Dexamethasone Reduces Deaths in Hospitalized COVID-19 Patients Needing Oxygen, Study Shows

Coronavirus Patient

Low doses of a long-used steroid known as dexamethasone could be the solution to improving the chances of patients who become seriously ill from COVID-19 infection and require some kind of breathing assistance.

A recent study conducted by researchers at Oxford University showed that low doses of the common medication provided to hospitalized patients suffering from the novel coronavirus reduced deaths by about one-third in patients who were on ventilators. The drug, which is widely available and has a low-cost, also reduced death by about one-fifth in patients who were receiving oxygen, the researchers said. Patients who did not require respiratory assistance saw no benefit, according to the report.


In March, Oxford researchers launched the RECOVERY (Randomized Evaluation of COVid-19 thERapY) study to test low doses of the steroid. The study randomized 2104 patients to receive 6 mg of dexamethasone for a period of 10 days. Their results were compared to 4,321 patients who received what has become usual care. The Oxford University research showed that among the patients who used the usual care alone, the 28-day mortality was highest in those who required ventilation, 41%, and intermediate in patients who required oxygen assistance, 25%. The use of dexamethasone cut these rates to 28% and 20%, respectively.

The low-dose steroid reduced inflammation caused by the disease that could lead to the cytokine storm seen in seriously ill patients. Other drugs are being studied to reduce inflammation in COVID-19 patients, including some rheumatoid arthritis treatments, including Eli Lilly’s Olumiant, Roche’s Actemra and Regeneron and Sanofi’s Kevzara.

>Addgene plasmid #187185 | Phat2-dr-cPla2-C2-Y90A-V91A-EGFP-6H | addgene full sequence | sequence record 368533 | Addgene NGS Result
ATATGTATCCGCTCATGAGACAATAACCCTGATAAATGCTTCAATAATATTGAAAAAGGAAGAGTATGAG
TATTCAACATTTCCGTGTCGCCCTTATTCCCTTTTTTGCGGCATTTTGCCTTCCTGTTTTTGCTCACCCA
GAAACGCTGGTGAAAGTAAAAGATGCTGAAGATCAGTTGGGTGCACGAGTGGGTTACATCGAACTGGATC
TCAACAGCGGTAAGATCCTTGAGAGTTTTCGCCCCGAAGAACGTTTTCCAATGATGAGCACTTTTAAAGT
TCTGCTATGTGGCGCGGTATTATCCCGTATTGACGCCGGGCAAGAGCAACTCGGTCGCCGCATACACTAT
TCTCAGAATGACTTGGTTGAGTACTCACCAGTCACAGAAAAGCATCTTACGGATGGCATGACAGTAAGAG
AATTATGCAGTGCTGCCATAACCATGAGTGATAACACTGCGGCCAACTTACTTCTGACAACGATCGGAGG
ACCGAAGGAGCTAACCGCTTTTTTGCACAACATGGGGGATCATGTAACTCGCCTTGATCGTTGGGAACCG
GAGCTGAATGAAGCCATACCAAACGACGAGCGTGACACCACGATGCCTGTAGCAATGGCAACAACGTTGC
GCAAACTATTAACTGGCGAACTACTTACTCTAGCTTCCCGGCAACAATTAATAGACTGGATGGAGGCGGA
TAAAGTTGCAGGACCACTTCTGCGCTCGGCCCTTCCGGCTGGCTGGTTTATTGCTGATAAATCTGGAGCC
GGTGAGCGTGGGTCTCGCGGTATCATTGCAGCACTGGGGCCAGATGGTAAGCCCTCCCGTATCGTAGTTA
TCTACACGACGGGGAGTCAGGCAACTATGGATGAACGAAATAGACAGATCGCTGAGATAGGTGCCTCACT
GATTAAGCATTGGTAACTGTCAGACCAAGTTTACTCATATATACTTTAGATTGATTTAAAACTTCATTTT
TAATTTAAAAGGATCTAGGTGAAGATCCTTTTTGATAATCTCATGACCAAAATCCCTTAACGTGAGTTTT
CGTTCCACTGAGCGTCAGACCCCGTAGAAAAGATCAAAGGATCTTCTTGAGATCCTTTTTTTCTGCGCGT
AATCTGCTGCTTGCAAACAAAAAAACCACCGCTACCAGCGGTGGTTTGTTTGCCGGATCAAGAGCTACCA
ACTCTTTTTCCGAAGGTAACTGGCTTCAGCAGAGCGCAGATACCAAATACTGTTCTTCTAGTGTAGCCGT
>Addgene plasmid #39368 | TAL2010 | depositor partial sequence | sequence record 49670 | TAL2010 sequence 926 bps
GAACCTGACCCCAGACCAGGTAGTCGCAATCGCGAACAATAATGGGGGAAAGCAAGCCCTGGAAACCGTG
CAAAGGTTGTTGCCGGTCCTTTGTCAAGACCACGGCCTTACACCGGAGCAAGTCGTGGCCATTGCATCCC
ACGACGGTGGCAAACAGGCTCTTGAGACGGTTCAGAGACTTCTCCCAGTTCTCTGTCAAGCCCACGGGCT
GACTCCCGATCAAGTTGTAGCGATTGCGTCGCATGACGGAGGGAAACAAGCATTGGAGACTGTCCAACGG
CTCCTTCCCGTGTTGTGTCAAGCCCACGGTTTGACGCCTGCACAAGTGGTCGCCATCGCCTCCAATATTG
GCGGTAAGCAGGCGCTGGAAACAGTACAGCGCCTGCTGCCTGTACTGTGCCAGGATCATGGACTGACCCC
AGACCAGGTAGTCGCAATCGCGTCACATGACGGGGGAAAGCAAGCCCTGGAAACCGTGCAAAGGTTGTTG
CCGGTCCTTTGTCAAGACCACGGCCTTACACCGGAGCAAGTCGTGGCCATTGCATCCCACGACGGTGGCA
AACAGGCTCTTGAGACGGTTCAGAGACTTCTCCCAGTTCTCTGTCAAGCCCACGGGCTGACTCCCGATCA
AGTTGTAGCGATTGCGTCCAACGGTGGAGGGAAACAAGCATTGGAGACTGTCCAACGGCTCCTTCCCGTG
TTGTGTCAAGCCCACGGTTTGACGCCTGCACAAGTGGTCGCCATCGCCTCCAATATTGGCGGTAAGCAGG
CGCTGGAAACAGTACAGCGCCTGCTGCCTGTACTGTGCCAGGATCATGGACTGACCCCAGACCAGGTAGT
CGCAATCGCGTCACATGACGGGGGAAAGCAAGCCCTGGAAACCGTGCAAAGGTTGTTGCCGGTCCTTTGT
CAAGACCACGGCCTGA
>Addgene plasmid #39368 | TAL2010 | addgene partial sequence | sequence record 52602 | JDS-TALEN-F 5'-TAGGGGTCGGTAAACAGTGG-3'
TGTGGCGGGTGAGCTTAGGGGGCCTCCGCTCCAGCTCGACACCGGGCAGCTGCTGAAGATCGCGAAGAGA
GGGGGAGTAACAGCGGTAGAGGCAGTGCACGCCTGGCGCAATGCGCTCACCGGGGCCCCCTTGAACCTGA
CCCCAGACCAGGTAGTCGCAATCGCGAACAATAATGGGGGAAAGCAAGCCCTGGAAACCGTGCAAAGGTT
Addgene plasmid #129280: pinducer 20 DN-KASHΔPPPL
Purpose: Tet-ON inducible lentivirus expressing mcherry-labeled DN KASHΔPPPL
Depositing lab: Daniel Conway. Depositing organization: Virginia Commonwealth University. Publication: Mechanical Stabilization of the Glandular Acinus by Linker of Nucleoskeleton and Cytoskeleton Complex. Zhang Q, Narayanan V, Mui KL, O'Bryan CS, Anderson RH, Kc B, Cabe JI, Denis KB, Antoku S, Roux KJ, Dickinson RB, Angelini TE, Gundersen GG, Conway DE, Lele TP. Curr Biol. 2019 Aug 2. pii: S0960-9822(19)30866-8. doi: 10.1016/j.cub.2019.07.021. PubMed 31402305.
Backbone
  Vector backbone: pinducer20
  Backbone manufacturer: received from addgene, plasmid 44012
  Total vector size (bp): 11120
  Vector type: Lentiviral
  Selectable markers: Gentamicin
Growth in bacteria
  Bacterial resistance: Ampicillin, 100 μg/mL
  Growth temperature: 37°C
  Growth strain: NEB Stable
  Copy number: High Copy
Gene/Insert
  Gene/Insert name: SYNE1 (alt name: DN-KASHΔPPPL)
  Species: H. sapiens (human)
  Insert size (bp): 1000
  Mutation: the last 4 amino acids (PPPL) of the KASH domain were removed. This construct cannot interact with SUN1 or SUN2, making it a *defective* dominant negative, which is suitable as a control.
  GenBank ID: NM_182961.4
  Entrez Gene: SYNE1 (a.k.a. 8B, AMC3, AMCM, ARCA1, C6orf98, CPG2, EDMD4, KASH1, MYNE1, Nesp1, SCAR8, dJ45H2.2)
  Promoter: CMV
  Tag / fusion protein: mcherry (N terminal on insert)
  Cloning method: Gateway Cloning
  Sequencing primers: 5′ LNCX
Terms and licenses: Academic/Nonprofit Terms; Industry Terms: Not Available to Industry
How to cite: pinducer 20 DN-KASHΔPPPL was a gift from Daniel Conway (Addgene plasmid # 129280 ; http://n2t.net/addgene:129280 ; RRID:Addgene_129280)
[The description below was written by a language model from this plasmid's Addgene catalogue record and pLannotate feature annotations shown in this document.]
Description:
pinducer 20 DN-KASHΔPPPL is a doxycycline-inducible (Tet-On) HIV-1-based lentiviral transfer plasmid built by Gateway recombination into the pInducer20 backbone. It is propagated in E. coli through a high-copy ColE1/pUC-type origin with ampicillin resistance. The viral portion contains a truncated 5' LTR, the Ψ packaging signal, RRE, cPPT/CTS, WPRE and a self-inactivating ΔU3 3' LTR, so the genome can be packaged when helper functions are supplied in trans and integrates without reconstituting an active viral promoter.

The benefit of the steroid was lowest among those who did not require breathing assistance, the study showed. Based on these results, the researchers estimated that one death would be prevented by treatment of around eight ventilated patients or around 25 patients requiring oxygen alone, Oxford said in its announcement.

Full details of the Oxford study have yet to be published, but the researchers are planning to do so as soon as possible.

Peter Horby, Professor of Emerging Infectious Diseases in the Nuffield Department of Medicine at Oxford and an investigator in the trial, said dexamethasone is the first drug that shows improved survival in COVID-19.

“This is an extremely welcome result. The survival benefit is clear and large in those patients who are sick enough to require oxygen treatment, so dexamethasone should now become the standard of care in these patients. Dexamethasone is inexpensive, on the shelf, and can be used immediately to save lives worldwide,” Horby said in a statement.

Martin Landray, another researcher in the study and also Professor of Medicine and Epidemiology at the Nuffield Department of Population Health, said the preliminary results from the RECOVERY trial are clear in showing that dexamethasone reduces the risk of death among patients with severe respiratory complications.

“It is fantastic that the first treatment demonstrated to reduce mortality is one that is instantly available and affordable worldwide,” Landray said in a statement.